Lawmakers override vetoes, including education and transgender sports bills
Published 7:58 am Thursday, April 14, 2022
FRANKFORT, Ky. (KT) – Gov. Andy Beshear vetoed some two dozen bills passed by the General Assembly during the last two days before their 10-day veto recess, and when lawmakers returned on Wednesday, they began voting to override the bills, one by one.
Both chambers must approve the override, starting in the chamber where the bill originated but, unlike in Congress, where a two-thirds majority in both the House and Senate is needed, a simple majority is all that’s required in Frankfort for the measure to become law.
Among the high-profile Senate bills:
Senate Bill 1, sponsored by Sen. John Schickel, R-Union, would shift many school governance decisions to local district superintendents, such as curriculum and principal hirings, taking it away from the school-based decision-making councils, which were created by the Kentucky Education Reform Act.
It was changed to include provisions of SB 183, sponsored by Sen. Max Wise, R-Campbellsville, dealing with civics education, designating a set of historic documents and speeches into the classroom, in response to the critical race theory national debate.
It passed the Senate 24-12, one member “passing,” and 65-28 in the House.
Senate Bill 83 is called the Fairness in Woman’s Sports Act, by its sponsor, Sen. Robbie Mills.
The measure would bar transgender girls and women from playing on sports teams matching their gender identity from sixth grade through college.
Supporters say it would ensure girls and women compete against other biological females.
It would also direct the Kentucky High School Athletics Association to develop regulations requiring schools that participate in interscholastic athletics to designate all athletic teams, activities and sports based upon the biological sex of the students eligible to participate according to their birth certificate, and prohibit male students from participating in athletic teams, activities and sports designated as “girls.”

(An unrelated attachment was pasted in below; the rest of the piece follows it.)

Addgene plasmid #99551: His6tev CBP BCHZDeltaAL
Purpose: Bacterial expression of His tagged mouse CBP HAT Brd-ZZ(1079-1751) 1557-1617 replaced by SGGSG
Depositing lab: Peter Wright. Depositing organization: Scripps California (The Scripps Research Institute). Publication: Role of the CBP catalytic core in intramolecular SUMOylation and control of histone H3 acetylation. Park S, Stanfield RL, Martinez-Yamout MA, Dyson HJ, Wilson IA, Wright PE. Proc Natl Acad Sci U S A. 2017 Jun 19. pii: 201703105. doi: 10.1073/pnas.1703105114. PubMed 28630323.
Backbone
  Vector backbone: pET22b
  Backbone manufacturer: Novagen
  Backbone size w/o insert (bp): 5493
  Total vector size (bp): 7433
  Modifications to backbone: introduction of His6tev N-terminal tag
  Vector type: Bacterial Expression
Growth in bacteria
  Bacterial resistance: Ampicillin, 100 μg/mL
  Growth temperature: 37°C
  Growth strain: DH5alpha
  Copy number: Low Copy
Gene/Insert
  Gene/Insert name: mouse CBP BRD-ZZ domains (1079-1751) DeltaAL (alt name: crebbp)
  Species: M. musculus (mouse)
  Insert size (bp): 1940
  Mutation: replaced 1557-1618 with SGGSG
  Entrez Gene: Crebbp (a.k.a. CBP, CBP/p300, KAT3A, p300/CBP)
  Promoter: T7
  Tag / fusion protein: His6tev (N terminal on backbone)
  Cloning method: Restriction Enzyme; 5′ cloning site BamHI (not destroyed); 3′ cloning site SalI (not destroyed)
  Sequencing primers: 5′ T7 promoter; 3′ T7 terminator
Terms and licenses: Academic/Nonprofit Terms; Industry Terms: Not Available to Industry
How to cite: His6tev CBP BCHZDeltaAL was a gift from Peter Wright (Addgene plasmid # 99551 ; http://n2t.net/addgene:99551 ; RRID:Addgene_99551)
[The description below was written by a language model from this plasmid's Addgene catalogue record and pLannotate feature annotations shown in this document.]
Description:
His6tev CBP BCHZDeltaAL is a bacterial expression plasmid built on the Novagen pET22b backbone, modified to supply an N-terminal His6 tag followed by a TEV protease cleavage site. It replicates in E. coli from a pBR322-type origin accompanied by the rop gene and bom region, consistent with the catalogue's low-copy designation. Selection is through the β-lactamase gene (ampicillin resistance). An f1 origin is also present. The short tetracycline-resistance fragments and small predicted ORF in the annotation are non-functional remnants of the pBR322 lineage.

Mills said although the KHSAA already has a regulation on the subject, “many believe there are flaws in this regulation that could ultimately lead to a female high school athlete competing unfairly with a biological male.”
University of Kentucky swimmer Riley Gaines was at the Capitol to witness the vote on the legislation. Gaines is a four-time SEC champion and All-American student-athlete. Gaines also served two years as UK’s team captain and was an Olympic trials qualifier in both 2016 and 2021.
She recently tied for fifth place against Lia Thomas in the NCAA 200 meter freestyle competition. Thomas, a fifth-year swimmer with the University of Pennsylvania, won the 500 meter freestyle race in March, becoming the first transgender NCAA champion in Division I.
“I know I speak for the majority of female athletes across every NCAA sport when I say biological males should not be competing against women,” Gaines said. “It’s crucial for the NCAA to open its eyes and recognize the irrefutable damage being done to everything Title IX stands for: equity, fairness and creating opportunities for women to succeed at an elite level and in life.”
SB 83 cleared the Senate 29-8 and 72-23 in the House.
In the House, charter school legislation, House Bill 9, sponsored by Rep. Chad McCoy, R-Bardstown, also received successful override votes.
State law currently allows local school boards to serve as authorizers for charter schools, but if they deny it, applicants can appeal to the Kentucky Department of Education, and that continues. The only change for authorization is that the applicant can ask the KDE for technical assistance on the application, if it is denied. Local boards in districts with less than 7,500 students have an absolute veto power, if they don’t sign a memorandum of understanding with an applicant.
Senate voted 22-15 to pass HB 9 the charter schools bill.
Here’s something on two others.
House Bill 7, sponsored by Rep. David Meade, R-Stanford, is a welfare reform bill.
In the Senate Sen. Morgan McGarvey, D-Louisville, called it a cruel bill. “This bill will hurt Kentucky families. It will hurt Kentucky kids, seniors, children with disabilities. It’s going to disproportionately affect portions of the Commonwealth that lack access to health care food, child care, and the assistance Kentuckians depend on.”
After earlier clearing the House, the Senate voted to override the veto 28-9.
House Bill 8, sponsored by Rep. Jason Petrie, R-Elkton, would reduce the state income tax by 1 percent, with possible future decreases based on state revenue rises, and could reach zero.
Senate Majority Leader Damon Thayer, R-Georgetown, called it a historic bill.
Senate President Robert Stivers, R-Manchester, said, “People are moving to states that are reducing personal income taxes. Those are the states you are seeing grow.”
He added it could mean between $500-$1,000 a year in savings on income tax.
It cleared the House earlier, and was approved by the Senate, 28-8, with one “pass” vote.